I listened to The Daily Circuit on MPR Friday, with local “experts” debating what we should do about education (starting at about 37:16.) Peter Bell criticized Minnesota schools and repeatedly said, “The dropout rate in some districts is 50 percent.” He is absolutely, 100 percent dead wrong on the dropout rates, but nobody challenged him on the facts. Not the host. Not the other guests.
Why not? Does Minnesota Nice mean that we don’t call out people who misstate the facts? Why isn’t truth an issue for pundits and politicians alike?
First, let’s clear up the “dropout rate” malarkey. In the Twin Cities metro area, only 8 percent of people over the age of 25 do not have a high school diploma or equivalent. Eight percent. You cannot get from “50 percent dropout rate” to 92 percent with at least a high school diploma or GED. And national figures are similar.
Do we need to improve our schools? Of course, we do — that’s not the issue. The issue is using phony numbers to downgrade and disrespect the hard work that students and teachers are already doing.
Aside from the education reform arguments, the bigger issue is the complete disregard for the truth by public figures. That disregard for the truth leads people to assume that “It’s all lies,” or “Everybody lies about politics” — and then to just quite caring about truth and about right and wrong.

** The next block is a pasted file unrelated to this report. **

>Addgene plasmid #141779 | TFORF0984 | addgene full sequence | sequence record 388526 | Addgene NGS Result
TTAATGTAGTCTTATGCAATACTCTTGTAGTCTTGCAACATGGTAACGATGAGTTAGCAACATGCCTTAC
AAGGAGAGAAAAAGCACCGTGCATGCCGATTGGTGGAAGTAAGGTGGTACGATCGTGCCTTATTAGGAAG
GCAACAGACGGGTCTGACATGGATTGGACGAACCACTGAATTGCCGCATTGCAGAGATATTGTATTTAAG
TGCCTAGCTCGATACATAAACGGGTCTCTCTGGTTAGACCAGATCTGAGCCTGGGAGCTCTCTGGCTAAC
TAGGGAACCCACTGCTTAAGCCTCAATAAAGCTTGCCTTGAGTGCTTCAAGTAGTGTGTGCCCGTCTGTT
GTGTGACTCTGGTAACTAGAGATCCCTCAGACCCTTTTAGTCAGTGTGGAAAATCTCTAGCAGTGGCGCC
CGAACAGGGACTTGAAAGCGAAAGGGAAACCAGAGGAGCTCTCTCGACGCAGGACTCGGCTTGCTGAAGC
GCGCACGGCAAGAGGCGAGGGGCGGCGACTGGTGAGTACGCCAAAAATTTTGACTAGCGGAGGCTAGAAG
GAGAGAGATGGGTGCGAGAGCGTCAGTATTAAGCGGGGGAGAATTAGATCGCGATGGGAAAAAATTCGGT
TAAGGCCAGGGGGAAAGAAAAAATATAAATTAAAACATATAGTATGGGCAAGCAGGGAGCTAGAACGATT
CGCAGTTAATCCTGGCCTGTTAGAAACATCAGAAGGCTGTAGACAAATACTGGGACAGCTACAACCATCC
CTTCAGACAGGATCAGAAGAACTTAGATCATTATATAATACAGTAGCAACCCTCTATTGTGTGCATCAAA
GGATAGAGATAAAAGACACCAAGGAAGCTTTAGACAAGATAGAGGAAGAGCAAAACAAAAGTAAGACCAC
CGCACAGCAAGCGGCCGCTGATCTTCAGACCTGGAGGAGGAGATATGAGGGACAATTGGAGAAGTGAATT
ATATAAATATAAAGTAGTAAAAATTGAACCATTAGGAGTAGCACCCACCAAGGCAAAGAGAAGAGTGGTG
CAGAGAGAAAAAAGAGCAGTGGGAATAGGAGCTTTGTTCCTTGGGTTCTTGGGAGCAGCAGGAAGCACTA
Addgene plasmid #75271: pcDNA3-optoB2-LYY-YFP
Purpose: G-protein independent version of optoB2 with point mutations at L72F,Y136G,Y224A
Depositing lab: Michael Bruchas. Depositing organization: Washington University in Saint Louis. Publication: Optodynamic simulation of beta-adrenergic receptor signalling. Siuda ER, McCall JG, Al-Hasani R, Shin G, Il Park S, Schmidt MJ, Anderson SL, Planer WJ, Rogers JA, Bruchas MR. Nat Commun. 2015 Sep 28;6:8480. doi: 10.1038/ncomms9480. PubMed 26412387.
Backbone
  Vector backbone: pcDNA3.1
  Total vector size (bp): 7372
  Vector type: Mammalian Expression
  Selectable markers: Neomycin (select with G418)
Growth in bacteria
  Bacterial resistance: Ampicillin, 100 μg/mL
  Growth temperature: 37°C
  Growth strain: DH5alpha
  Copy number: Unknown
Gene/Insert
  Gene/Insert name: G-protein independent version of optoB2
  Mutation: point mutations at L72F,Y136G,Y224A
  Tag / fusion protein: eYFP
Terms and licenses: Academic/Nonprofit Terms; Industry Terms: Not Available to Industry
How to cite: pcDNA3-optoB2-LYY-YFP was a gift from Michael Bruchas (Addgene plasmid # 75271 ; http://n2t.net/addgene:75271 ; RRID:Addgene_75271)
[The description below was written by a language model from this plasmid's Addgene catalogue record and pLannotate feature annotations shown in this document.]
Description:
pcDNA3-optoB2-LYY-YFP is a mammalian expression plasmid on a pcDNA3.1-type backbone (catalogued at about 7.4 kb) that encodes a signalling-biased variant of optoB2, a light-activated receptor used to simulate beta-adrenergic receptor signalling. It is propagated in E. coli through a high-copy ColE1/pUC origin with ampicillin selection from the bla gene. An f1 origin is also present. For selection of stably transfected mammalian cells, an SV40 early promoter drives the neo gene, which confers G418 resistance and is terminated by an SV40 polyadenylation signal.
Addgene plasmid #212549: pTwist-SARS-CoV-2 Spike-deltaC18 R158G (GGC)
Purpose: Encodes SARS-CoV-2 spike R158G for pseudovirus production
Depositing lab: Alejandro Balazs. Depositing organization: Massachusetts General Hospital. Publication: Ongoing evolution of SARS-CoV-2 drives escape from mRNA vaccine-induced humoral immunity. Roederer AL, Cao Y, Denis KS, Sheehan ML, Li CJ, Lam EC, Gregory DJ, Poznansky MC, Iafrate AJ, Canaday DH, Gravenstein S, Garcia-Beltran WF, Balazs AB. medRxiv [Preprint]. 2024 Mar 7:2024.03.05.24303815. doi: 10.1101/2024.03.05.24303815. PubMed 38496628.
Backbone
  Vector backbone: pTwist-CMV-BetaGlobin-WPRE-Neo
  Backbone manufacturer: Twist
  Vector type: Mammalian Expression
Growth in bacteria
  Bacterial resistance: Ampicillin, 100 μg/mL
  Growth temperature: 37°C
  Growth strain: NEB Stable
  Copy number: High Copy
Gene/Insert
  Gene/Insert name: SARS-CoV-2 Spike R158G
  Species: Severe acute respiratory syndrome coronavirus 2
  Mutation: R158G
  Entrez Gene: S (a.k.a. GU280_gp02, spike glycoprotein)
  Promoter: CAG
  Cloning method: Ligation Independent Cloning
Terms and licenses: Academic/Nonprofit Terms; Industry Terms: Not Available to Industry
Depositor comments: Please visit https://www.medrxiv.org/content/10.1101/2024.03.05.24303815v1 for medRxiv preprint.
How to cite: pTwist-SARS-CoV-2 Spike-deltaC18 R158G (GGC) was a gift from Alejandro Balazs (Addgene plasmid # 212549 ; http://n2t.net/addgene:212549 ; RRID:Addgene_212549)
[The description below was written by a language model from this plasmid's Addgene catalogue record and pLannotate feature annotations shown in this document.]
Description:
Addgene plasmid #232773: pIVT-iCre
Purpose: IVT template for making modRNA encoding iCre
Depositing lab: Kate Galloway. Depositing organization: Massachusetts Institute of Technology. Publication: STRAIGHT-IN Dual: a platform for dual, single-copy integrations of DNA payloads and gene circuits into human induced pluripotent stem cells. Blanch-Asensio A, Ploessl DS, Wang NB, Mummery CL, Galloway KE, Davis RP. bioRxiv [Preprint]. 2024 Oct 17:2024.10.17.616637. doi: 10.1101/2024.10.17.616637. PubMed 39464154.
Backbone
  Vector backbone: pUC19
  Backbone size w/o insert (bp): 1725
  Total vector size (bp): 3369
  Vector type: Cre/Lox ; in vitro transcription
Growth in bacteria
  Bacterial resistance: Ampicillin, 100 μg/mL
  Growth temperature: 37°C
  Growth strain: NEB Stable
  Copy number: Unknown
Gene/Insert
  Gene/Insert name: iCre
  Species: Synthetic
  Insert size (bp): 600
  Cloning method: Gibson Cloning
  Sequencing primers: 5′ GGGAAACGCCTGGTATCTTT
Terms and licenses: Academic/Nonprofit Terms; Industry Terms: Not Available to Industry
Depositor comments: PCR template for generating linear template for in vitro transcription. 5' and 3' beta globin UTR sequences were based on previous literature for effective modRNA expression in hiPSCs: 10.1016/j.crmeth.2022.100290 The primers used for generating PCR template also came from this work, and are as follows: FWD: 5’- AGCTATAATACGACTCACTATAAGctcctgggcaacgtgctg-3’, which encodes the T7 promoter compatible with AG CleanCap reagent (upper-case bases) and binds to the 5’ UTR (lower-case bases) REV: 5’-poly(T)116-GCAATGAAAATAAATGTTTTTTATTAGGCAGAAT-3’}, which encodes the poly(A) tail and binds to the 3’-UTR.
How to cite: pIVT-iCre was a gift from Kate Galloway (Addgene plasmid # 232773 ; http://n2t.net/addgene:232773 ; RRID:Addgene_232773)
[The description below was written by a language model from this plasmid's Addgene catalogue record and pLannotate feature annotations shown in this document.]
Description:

Truth is not some unachievable ideal, even when it comes to complex issues. Truth is a minimum requirement for civic discourse and decision-making. (Neither Democrats nor Republicans have a monopoly on getting the facts right. I have called out people I agree with for getting the facts wrong in the past, and I’ll do so again.)
I am fed up with people who deliberately (or carelessly) get the facts wrong about important issues, or just talk off the top of their heads without even trying to find facts. Getting the facts right doesn’t mean agreeing about policies or candidates, but getting the facts right is the essential basis for any kind of reasoned discussion or debate.